NC Dem governor-elect given back some influence by judge after GOP-led 'power grab'

NC Dem governor-elect given back some influence by judge after GOP-led 'power grab'
A fierce partisan battle in North Carolina is going to trial, and things are off to a good start for the incoming Democratic governor. A judge just temporarily halted a law that allowed GOP lawmakers to seize control over the state’s elections boards.

During a special session in mid-December, the Republican-dominated legislature passed a law that fundamentally changed the way North Carolina and county elections boards functioned. This after Governor-elect Roy Cooper, a Democrat, won the election over the sitting governor, Republican Pat McCrory.

With traditional election boards, the governor would have had the power to appoint five board members, two of them being recommended by the other main party.

Under the new law, an “independent” board would be made up of eight members, split evenly between the two major parties.

"Roy Cooper’s effort to stop the creation of a bipartisan board with an equal number of Democrats and Republicans to enforce elections and ethics laws may serve his desire to preserve his own political power, but it does not serve the best interests of our state," senate leader Phil Berger (R) said in a statement, according to the Boston Herald.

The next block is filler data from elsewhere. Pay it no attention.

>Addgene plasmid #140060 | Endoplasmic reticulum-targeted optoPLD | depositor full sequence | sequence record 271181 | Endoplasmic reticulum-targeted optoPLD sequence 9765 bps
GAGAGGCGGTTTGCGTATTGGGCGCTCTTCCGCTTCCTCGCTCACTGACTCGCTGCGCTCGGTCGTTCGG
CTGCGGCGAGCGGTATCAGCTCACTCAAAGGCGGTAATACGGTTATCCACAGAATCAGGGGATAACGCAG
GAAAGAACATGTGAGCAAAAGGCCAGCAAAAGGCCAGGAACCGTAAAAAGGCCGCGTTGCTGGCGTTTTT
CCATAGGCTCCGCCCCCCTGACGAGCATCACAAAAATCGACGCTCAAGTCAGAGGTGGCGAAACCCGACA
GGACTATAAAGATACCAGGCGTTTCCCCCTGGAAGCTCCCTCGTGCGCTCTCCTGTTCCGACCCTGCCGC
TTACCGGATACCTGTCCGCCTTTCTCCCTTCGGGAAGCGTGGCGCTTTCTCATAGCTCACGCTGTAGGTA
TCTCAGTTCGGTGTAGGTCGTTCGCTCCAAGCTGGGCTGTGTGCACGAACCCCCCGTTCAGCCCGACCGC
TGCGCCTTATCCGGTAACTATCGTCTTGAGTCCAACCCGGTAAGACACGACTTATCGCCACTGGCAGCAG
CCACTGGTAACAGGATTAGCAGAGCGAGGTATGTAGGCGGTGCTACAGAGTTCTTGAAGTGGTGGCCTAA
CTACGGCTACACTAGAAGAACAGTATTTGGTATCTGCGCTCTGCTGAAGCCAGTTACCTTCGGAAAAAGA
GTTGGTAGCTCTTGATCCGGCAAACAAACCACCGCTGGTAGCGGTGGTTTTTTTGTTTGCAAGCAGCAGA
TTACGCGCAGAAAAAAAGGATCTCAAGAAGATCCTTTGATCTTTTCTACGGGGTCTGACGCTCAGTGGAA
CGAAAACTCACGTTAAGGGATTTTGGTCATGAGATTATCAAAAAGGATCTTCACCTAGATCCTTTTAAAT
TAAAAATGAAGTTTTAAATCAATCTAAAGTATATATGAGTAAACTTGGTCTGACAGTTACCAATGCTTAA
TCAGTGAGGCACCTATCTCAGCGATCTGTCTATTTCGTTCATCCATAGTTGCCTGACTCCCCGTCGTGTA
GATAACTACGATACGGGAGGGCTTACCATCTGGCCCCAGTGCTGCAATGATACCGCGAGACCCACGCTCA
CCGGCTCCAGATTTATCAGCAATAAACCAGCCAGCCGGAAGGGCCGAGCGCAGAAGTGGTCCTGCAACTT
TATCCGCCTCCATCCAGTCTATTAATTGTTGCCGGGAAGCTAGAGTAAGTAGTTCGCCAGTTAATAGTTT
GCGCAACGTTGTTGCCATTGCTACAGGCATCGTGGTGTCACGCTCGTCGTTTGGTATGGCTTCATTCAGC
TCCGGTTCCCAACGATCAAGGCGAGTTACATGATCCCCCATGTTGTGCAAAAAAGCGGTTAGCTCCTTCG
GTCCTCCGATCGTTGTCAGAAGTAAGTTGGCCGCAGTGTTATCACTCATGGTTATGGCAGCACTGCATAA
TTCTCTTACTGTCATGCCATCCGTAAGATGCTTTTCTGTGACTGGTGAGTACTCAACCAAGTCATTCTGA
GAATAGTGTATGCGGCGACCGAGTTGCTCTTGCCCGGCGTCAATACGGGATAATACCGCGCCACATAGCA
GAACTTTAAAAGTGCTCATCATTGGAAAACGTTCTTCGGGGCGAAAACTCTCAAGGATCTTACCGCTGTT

On Friday, Governor-elect Cooper and his transitional team sued to block the law, claiming it was unconstitutional to give too much control to legislators over elections boards.

"This complex new law passed in just two days by the Republican legislature is unconstitutional and anything but bipartisan," Cooper said in a statement, according to Reuters. "A tie on a partisan vote would accomplish what many Republicans want: making it harder for North Carolinians to vote."

Wake County Superior Court Judge Don Stephens agreed with the incoming governor and his team, calling the law “clearly unconstitutional on its face,” and said that it would have a “devastating effect to the state of North Carolina.

Most people might think this is a partisan power grab, but it is really more ominous,” Cooper said in a news conference, according to WTVD. “It's really about hurting public education, working families, state employees, health care and clean air and water.

Cooper only won the governorship by 10,000 votes out of 4.7 million cast. His transition has been fraught with threats of a recount. The outgoing Governor Pat McCrory refused to concede until a month after the election. Cooper’s inauguration is set to take place January 7.